By Billy Reed
-- A wall in the Churchill Downs press box is devoted to photos of deceased journalists who honored the Kentucky Derby with their passion and their talent. As the age of 60 comes furiously rushing at me, the wall has a certain morbid fascination for me. I have more good friends on the wall than I'll have on this Derby Day, if I'm lucky enough to make it.
Someday soon, a new photo will be added to the wall: John Harrell of the Louisville Courier-Journal. Like my friend, Derby historian Jim Bolus, who died of a heart a ttack in 1997, John was far too young to join that distinguished group. His best work was ahead of him, although the work he leaves behind is a testimony to his talent and work ethic.
Along with his many friends, I grieve for his wife and daughter.
At last year's Breeders' Cup at Arlington Park in Chicago, John and I had a long conversation. When I mentioned to him that I had a baby granddaughter, Caroline Ruth Frederick, he whipped out his wallet to show me a snapshot of his beloved daughter, Hannah. As he was babbling on about his daughter and his lovely wife, as proud dads and granddads tend to do, he literally glowed, his expression rapturous.
John had sought me out to talk about his fairly new assignment: covering the business side of the Thoroughbred industry for the Courier-Journal, my longtime employer. He was as thrilled to be working with his friend, Jennie Rees (the newspaper's award-winning racing beat writer), as Jennie was to be working with him.
He had so much energy, so many ideas, so much zest for the quest of excellence. Listening to him, seeing the sparkle in his eyes, my spirits soared.
As often happens as you grow older, I've grown a bit cynical, and sad, about the future of my profession. Some of the best and brightest and most admirable people I've ever known have been journalists who are interested only in shining the light of truth in life's dark places, even if it means they'll be reviled and ridiculed for their efforts.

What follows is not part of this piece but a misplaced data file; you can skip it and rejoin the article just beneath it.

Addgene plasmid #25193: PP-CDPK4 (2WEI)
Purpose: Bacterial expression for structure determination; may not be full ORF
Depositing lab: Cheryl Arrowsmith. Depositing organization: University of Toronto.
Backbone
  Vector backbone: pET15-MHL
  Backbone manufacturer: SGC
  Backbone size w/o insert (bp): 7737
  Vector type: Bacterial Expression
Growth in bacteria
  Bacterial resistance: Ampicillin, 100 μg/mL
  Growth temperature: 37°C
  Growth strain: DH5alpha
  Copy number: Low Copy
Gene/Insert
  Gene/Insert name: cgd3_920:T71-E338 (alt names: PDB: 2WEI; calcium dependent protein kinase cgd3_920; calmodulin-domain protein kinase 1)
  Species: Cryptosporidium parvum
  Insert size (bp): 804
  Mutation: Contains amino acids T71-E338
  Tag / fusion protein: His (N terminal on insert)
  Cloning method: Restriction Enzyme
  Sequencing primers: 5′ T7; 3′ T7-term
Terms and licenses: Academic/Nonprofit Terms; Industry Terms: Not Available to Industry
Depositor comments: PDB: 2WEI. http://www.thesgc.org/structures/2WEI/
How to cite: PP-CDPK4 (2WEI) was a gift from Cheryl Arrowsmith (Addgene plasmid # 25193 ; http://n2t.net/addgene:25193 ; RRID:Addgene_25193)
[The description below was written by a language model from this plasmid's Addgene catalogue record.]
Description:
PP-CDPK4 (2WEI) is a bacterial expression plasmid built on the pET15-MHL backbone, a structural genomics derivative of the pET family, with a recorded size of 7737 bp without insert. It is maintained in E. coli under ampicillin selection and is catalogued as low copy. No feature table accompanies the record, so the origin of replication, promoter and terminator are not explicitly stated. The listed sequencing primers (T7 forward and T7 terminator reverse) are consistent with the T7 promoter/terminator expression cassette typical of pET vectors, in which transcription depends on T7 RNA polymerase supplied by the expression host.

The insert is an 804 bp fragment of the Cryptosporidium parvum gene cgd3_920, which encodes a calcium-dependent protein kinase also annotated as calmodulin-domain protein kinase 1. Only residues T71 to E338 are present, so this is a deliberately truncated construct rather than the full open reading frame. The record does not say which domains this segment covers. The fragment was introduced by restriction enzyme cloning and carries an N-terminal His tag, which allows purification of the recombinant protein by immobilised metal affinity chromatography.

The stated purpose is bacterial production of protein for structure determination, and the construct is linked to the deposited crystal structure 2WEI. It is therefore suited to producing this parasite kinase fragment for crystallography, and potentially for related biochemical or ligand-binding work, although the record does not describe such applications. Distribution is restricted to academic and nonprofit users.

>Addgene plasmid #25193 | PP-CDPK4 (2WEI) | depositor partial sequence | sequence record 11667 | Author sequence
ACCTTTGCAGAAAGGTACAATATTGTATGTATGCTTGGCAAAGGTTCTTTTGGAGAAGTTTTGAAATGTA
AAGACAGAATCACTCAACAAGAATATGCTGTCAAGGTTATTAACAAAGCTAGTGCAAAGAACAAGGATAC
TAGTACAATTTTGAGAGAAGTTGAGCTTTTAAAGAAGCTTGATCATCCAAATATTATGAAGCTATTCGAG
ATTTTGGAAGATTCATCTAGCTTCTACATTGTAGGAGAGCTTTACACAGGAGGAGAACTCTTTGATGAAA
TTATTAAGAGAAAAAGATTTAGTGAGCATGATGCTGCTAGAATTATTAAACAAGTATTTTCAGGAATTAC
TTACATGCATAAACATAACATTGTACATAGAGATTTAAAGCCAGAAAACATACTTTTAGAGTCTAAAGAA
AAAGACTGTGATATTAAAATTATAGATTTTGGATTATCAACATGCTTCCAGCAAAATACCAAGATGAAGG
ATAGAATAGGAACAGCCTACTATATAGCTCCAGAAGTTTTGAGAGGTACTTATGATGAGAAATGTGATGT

As I listened to John, I flashed back to some of my respected mentors and colleagues at the C-J. And I thought, "Wow! Would they love this kid or not?"
For a long while, I wasn't sure what to make of John. I'd run into him sometimes and he would be as friendly as a long-lost pal. But other times, he would be remote and distant, looking right through me, as if I were made of cellophane.
But then it finally dawned on me that I might have been looking at myself in the mirror. John was so motivated, so focused on the task at hand, that sometimes he seemed rude. He didn't mean to be. He was just inexorably possessed by the seductive allure of great journalism.
Unlike many of his peers, John was a sponge, soaking up every morsel of information he could about the Kentucky Derby and Thoroughbred racing. He was well on his way to being the next Jim Bolus, which is about as high a compliment as I can possibly pay a human being.
I was looking forward to giving John a copy of my new book, a collection of my favorite Derby stories. (I'd like to think that John would forgive this shameless bit of commercialism.) Being the historian he was, he might have enjoyed it. But being the kind of person he was, he probably would have lied to me even if he didn't.
Whenever I think of John, my first image will be of his expression when he showed me the snapshot of his daughter. It was joy, pure and simple. It told me all I needed to know about the sort of person he was.
I wish I could say something that would comfort his family and answer their unanswerable questions. But I can't. I'll leave that to ministers or priests or others far more learned and eloquent.
All I know is that it's far, far too soon for the photo of Hannah Harrell's dad to be placed on that wall in the Churchill Downs press box.Billy Reed is a freelance writer based in Louisville, Ky.